If you're dipping your toes into the world of hiring a Pinterest manager, there are a lot of questions that should be asked but often get overlooked in the excitement of outsourcing what some would consider a tedious scheduling task. The problem is that it leaves your manager in the odious position of having to return to you later to clarify a few things. So without further adieu, here are four things your Pinterest manager wishes they could tell you.
#1. No, I will not lower my price. My prices are a reflection not only of the work you see but of the hours of education, research, and value I bring to the table. I work diligently to make sure your pins are created beautifully, but I also work to find out about your competitors, keywords that will help your reach, follow metrics, learn about strategies, and spend time thinking about your account and how I can improve its success on a regular basis. If you enquire about lowering my prices for the same amount of work, it's insulting. If you would like to discuss a smaller package more suited to your budget, then I am agreeable to this.
#2. If we've signed a contract or had a verbal agreement in place about the scope of the work to be provided, piling more on top of that will mean my price will go up. You wouldn't expect to get more for less at the shopping market, and you shouldn't expect that from a service provider's time and efforts.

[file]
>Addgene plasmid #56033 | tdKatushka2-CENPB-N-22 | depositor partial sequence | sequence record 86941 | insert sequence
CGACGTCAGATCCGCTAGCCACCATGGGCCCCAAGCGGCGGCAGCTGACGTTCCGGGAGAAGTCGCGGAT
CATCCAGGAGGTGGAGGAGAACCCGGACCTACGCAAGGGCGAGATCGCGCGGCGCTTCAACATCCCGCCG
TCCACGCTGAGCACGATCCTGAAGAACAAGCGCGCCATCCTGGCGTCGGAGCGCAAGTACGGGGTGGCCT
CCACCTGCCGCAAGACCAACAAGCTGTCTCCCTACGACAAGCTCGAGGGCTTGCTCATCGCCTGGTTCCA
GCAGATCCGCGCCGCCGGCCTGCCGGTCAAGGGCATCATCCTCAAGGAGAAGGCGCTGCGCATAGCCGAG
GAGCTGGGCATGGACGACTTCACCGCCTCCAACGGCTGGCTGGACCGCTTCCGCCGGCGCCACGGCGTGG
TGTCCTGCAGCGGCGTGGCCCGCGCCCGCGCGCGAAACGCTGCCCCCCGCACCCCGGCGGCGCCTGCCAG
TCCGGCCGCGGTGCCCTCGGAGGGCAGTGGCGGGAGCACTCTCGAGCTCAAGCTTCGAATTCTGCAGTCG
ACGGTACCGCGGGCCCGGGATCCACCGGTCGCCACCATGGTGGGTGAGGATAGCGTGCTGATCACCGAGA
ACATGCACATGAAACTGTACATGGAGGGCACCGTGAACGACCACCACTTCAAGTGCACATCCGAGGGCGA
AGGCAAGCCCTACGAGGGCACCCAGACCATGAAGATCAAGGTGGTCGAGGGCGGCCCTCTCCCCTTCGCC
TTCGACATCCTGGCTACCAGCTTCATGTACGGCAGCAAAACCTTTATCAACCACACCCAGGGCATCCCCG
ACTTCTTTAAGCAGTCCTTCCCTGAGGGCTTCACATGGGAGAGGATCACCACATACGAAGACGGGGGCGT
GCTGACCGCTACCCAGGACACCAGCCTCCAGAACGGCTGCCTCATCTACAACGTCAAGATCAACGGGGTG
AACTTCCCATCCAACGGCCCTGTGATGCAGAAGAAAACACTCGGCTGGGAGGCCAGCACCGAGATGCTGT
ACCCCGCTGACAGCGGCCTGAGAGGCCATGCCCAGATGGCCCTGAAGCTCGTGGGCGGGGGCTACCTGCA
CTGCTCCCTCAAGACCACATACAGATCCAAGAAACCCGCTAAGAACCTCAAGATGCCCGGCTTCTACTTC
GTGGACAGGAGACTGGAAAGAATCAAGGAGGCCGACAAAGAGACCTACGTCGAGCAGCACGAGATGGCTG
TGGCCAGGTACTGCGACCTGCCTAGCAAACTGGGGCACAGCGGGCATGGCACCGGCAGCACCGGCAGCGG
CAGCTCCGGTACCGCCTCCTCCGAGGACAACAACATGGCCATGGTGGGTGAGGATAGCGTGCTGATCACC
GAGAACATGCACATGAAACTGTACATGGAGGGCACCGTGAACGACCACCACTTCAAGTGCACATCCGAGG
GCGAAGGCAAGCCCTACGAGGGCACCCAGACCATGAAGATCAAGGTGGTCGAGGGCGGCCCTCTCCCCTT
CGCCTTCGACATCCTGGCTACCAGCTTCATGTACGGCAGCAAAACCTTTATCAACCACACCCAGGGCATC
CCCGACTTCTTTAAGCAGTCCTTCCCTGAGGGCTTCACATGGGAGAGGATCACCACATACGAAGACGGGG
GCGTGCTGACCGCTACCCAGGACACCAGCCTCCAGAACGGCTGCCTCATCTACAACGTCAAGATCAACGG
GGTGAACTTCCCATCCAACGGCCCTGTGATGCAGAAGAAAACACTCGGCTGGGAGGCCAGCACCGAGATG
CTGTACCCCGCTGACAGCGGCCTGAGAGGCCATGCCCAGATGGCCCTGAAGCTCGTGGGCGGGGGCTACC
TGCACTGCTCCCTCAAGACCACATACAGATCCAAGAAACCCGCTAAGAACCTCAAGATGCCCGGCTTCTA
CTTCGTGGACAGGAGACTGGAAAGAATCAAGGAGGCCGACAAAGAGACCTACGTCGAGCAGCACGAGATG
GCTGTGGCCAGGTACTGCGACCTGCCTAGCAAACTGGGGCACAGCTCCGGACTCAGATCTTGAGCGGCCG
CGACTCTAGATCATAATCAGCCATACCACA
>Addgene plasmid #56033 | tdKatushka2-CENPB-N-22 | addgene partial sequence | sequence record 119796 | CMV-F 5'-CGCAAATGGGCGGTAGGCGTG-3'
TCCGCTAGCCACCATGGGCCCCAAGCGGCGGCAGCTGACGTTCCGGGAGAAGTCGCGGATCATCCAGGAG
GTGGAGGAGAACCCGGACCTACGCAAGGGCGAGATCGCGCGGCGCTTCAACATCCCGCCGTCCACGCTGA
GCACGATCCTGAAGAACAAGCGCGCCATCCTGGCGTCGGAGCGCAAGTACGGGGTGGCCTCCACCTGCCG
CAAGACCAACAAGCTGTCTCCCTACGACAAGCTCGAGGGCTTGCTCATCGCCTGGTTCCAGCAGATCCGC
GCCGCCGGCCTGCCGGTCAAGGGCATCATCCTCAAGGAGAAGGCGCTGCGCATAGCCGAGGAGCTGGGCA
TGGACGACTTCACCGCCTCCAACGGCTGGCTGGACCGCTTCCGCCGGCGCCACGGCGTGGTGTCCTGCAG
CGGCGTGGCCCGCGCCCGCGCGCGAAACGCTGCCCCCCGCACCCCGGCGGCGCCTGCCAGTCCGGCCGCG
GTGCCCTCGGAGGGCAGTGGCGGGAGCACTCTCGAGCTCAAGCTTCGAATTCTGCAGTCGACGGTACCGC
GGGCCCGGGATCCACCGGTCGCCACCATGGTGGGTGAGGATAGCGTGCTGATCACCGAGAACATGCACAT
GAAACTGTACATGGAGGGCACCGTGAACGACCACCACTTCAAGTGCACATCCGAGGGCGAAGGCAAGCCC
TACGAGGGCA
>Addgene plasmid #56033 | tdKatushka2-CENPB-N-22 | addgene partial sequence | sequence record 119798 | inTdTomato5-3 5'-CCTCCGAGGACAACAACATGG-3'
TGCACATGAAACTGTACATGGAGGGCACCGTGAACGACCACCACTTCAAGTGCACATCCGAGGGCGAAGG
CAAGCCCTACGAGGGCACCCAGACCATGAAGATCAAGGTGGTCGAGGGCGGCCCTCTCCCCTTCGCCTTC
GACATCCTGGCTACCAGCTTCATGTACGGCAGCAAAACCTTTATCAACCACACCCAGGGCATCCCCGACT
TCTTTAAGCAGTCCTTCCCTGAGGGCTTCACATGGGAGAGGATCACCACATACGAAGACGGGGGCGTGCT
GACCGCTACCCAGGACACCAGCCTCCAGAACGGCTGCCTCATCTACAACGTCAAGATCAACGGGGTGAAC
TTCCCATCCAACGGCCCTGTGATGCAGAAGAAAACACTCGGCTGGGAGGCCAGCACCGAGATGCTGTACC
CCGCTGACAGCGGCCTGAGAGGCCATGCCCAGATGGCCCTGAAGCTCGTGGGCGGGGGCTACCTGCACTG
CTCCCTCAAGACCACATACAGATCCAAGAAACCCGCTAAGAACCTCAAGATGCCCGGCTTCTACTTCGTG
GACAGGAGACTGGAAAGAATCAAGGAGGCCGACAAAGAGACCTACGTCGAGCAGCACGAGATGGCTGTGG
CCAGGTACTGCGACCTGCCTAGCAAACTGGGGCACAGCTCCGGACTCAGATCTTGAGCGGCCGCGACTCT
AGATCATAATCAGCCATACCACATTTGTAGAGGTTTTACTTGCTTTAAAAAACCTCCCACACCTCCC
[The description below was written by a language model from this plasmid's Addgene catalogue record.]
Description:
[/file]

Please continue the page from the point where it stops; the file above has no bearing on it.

#3. Please, if you've hired me to be a full-time Pinterest manager, let me do my work. That means, once I have gathered all the necessary files and information from you, I will curate your account from top to bottom. What I don't want is someone adding pins (this will result in a messed up pin strategy), or changing the ads we've set up daily (they need to run for awhile for Pinterest to know what's what), or being told that I should try another manager's strategy. (We all have our own strategies depending on the niche, and it needs time to work-and unless you know exactly step-by-step what the other manager is doing, it is going to be a disaster.) Further micro-management is often a breach of your contract, so we would like to avoid that mess altogether and foster a good working relationship with you, our client.
#4. We want you to know that despite our best efforts, sometimes the content is what is lacking. Maybe it's not SEO optimized, engaging, or consistent enough to garner the traffic you seek. It means that without some tweaking on your end, it's not going to see the success you want. (Yes, we should all tell you this before we sign the contract- believe me, I do. I have turned clients away who may be gung ho to get started but aren't really ready. Stay tuned for my soon to come freebie, "Website Building Basics Checklist."